Preterm Labor Birth Symptoms

laborPreterm labor, which is also called premature labor, occurs when a pregnant woman’s body begins preparing to give birth more than three weeks prior to her projected due date. Preterm labor can and does lead to premature birth, but this isn’t always necessarily the case – doctors have ways of delaying preterm labor birth as long as possible in order to provide additional time for a child to develop within the womb. This will reduce the possibility of the child being born with injuries or complications related to premature birth.

Risk Factors for Preterm Labor

While there’s nothing that will definitively trigger a preterm labor birth, there are a number of risk factors that could lead to a pregnant woman going into premature labor. Many of these risk factors are also associated with other birth and pregnancy problems such as placental injuries like placental abruptions or placenta previa. These risk factors include:

  • Smoking tobacco products
  • Being either very overweight or very underweight before pregnancy
  • Poor prenatal care
  • Drinking alcohol or taking street drugs
  • Health conditions like high blood pressure (preeclampsia) or diabetes
  • Carrying an infant implanted through in-vitro fertilization
  • Carrying more than one infant, such as twins or triplets
  • Having either a family history or a personal history of preterm birth

Preterm Labor Birth Symptoms

While it can sometimes become difficult to tell symptoms of preterm birth labor apart from the normal aches and pains of pregnancy, there are several different warning signs to look out for when it comes down to identifying whether someone is undergoing premature labor. These symptoms include, but are not limited to:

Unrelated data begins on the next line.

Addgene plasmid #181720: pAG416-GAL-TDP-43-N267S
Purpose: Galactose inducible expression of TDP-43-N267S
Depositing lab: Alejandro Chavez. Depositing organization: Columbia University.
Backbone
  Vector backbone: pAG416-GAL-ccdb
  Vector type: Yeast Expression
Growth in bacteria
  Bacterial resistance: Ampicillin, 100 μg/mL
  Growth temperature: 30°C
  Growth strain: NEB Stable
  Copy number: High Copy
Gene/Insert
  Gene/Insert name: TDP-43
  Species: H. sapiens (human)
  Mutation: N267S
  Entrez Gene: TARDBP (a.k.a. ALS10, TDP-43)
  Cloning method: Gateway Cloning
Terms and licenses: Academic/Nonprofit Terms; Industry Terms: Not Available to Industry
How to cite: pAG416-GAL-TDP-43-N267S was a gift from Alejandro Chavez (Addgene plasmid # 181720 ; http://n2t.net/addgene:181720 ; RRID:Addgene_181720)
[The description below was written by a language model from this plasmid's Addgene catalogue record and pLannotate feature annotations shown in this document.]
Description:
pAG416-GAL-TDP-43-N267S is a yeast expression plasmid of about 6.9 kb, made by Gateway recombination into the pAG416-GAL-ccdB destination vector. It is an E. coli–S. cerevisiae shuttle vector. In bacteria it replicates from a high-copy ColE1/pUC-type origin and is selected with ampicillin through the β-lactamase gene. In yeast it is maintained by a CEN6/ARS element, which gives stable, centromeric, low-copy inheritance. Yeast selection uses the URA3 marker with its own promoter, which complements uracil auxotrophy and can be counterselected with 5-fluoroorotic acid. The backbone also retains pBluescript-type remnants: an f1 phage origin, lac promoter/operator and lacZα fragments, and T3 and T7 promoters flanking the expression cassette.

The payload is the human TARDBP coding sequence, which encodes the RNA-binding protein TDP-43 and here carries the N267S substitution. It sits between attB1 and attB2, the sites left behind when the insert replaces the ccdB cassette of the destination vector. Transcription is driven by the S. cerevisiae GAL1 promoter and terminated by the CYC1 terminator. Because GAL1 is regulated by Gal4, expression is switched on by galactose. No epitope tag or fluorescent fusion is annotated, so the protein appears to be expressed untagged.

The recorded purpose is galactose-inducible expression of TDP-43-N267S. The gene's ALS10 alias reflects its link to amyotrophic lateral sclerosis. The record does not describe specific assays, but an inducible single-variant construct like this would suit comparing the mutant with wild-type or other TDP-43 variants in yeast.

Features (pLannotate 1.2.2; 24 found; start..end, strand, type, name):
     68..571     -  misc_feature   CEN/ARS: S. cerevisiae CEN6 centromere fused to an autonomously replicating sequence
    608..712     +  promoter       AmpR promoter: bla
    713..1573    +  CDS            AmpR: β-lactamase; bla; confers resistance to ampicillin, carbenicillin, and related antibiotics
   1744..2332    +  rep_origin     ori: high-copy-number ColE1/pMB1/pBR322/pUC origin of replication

• Contractions that occur at least every ten minutes, or even sooner
  • A backache in the lower back that is persistent and won’t fade with changing positions
  • Cramps that feel like menstruation cramps in the lower abdomen
  • Fluid leaking from the vagina, including vaginal bleeding or vaginal discharge
  • Nausea, vomiting, diarrhea, or any other flu-like symptoms

When to Go to the Hospital

If you suspect you may be experiencing preterm birth, you should take careful note of any contractions you might be feeling. Pregnant women often have to deal with Braxton-Hicks contractions, more commonly known as false labor pains. These differ from actual labor contractions in that Braxton-Hicks are much more erratic and are liable to stop after a modicum of movement. Real contractions on the other hand either remain steady or slowly but surely begin to come closer together. Additionally, legitimate contractions will not go away if a pregnant woman shifts her position or gets up and walks around.

At this point, if you still suspect that these contractions may be genuine and you’re going into premature labor it’s typically then time to call your doctor or midwife. They will listen to your symptoms and then tell you if you need to come into the hospital. In the event that your labor is extremely early, steps may be taken in order to halt or prolong your preterm labor to allow your child to develop as much as possible before emerging out into the world. Doctors may also begin administering medication designed to strengthen your child’s lungs so that they can breathe more easily in the event of a premature birth. Taking all of these steps help to reduce the risk of medical conditions associated with premature birth that could threaten your child’s health and necessitate him or her remaining in the NICU for several days or even weeks prior to being born prematurely.